Here’s How Small Businesses Can Harness Facebook’s Enormous Reach
By now, Facebook (FB) has established itself as the towering juggernaut in digital advertising. Consider the company’s recent earning s report — amidst a sea of underperforming Silicon Valley contemporaries, Facebook crushed it. Almost exclusively, this was thanks to its ability to monetize users.
Meanwhile, the social giant has long been in the business of advertising itself as the marketing solution for small and medium-sized businesses. It’s not a hard sell. While the company continues to churn out new, easy to navigate features for small businesses, including the “show now” button and canvas ads for mobile, its essential value lies in its specificity. Facebook knows a large number of details, some highly personal, about its 1.6 billion active monthly users, which it then translates into a dizzying number of ways small businesses can target potential customers. Particularly for small businesses operating in a specific location, it’s an incredibly valuable tool.
Bess Yount, who heads up Facebook’s small and medium-sized business engagement team, offers advice for creating compelling content on the platform.
Determine your target demographic. When small-business owners tell Yount they’ve been advertising with Facebook, but haven’t noticed a difference, she can usually diagnose the problem on the spot.
“When we dig in and find out what they’ve actually been doing with their ads, 9 out of 10 times they’re taking a general message and trying to reach out to a mass audience.”
Facebook isn’t television — its power lies not in reaching a large number of people at once, but instead in its ability to reach a small but highly curated audience. To get their money’s worth, businesses must take full advantage this immense targeting power. Or, as Yount puts it, “tell the right story to the right audience.”
This means businesses need to decide who they’re trying to reach before crafting an ad. Often, it helps to start by ruling out irrelevant users. For example, an Oakland, Calif-based jewelry store that doesn’t offer shipping shouldn’t advertise to customers located in other cities if they don’t offer shipping. Instead, Yount recommends refining an ad’s reach by targeting specific, overlapping demographics: in the jewelry store’s case, perhaps fathers within a 10-mile radius around Oakland.
Much of this will be trial and error. For owners unsure about their target demographic, Yount recommends using Facebook’s audience and page insights tools, which compiles profiles of the types of users who are following your page, visiting your page or belong to a specific Facebook group.
Don’t be afraid to experiment. “Show, don’t tell” is a concept that should be heeded by most businesses (i.e. – instead of saying your product is made of high-quality materials, make a video that shows the material in your products), but other messaging techniques need to be played with.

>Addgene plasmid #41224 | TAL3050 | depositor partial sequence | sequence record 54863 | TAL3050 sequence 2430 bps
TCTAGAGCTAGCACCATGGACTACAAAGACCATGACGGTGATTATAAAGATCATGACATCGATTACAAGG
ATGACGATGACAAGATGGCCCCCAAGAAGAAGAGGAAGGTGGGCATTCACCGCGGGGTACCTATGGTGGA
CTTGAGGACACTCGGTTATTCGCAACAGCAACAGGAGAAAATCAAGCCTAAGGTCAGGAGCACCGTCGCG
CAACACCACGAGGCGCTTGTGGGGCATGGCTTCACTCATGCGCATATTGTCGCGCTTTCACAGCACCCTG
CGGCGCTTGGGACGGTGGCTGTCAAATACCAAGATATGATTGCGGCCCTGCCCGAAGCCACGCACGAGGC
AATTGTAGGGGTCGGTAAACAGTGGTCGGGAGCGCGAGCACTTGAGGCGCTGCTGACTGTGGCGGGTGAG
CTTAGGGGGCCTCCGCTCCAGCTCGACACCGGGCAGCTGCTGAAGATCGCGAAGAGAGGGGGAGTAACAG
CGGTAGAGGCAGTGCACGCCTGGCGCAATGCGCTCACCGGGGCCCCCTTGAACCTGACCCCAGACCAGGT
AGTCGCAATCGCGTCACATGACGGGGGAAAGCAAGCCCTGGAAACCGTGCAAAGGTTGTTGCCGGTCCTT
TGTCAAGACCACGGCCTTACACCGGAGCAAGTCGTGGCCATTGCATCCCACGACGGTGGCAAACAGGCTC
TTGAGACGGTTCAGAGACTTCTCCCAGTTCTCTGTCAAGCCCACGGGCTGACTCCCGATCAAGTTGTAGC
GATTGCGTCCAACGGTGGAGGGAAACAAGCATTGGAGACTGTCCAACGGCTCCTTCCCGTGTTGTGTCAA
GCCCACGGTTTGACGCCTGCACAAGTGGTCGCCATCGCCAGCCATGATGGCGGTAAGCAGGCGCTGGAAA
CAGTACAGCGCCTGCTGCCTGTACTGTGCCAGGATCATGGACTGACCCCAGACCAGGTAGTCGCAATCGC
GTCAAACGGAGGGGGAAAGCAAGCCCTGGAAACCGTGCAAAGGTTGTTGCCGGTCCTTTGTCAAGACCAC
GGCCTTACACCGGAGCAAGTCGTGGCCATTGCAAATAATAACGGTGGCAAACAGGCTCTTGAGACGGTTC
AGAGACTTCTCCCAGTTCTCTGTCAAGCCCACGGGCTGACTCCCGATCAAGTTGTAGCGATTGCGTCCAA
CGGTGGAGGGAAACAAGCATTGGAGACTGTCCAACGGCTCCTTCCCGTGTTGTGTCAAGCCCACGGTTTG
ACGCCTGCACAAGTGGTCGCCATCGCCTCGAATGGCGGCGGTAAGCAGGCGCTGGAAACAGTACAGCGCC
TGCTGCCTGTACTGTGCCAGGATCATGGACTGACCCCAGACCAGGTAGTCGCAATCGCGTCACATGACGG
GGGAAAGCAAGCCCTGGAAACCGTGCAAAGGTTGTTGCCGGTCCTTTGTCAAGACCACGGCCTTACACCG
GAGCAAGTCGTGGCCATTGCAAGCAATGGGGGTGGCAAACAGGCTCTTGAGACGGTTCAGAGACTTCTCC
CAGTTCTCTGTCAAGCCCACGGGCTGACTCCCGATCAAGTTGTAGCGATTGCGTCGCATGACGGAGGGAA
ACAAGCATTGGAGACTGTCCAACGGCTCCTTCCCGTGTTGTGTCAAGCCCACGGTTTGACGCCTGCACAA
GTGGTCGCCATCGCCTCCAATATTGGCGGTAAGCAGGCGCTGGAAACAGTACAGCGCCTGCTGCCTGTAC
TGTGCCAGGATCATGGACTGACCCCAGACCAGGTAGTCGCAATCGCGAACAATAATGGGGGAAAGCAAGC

Yount advises owners to play around with individual posts to pinpoint what works for their audience. And because boosting a post can cost as little as $5, taking risks doesn’t have to be expensive. Experimenting with boosting individual posts also allows owners to familiarize themselves with Facebook’s suite of targeting options, which include location, gender, relationship status, interests and Pages they’ve liked on Facebook, to name just a few.
Create your own benchmarks. To help determine a post’s performance, Yount recommends using Facebook’s suite of tools, which includes Facebook Pixel (to track conversions), Page Insights (to find demographic data about your audience, as well as how they’re discovering your content) and Ad Reporting (for ad metrics). That said, she also recommends small-business owners create their own, individualized tests.
Yount points to an owner of a local diner in Philadelphia who, in order to drive sales of new pies, boosted posts about them on Facebook, targeting users walking within a mile of the shop. She judged the posts’ success by how quickly promoted pies sold out on a given day.
Develop a strategy for mobile. By now, this really shouldn’t come as a surprise. Consumers are increasingly accessing the social network from their smartphones, and mobile represented 80% of Facebook’s advertising revenue last quarter.
The platform presents its own challenges, of course, starting with smaller screens. Not only that, “competition for attention is fierce,” says Yount, which is why she recommends using video. That said, mobile is not a good place for the slow build — lead with the something visually arresting, as videos on Facebook and Instagram initially play without sound. “The first few seconds are crucial as people decide whether to continue watching.”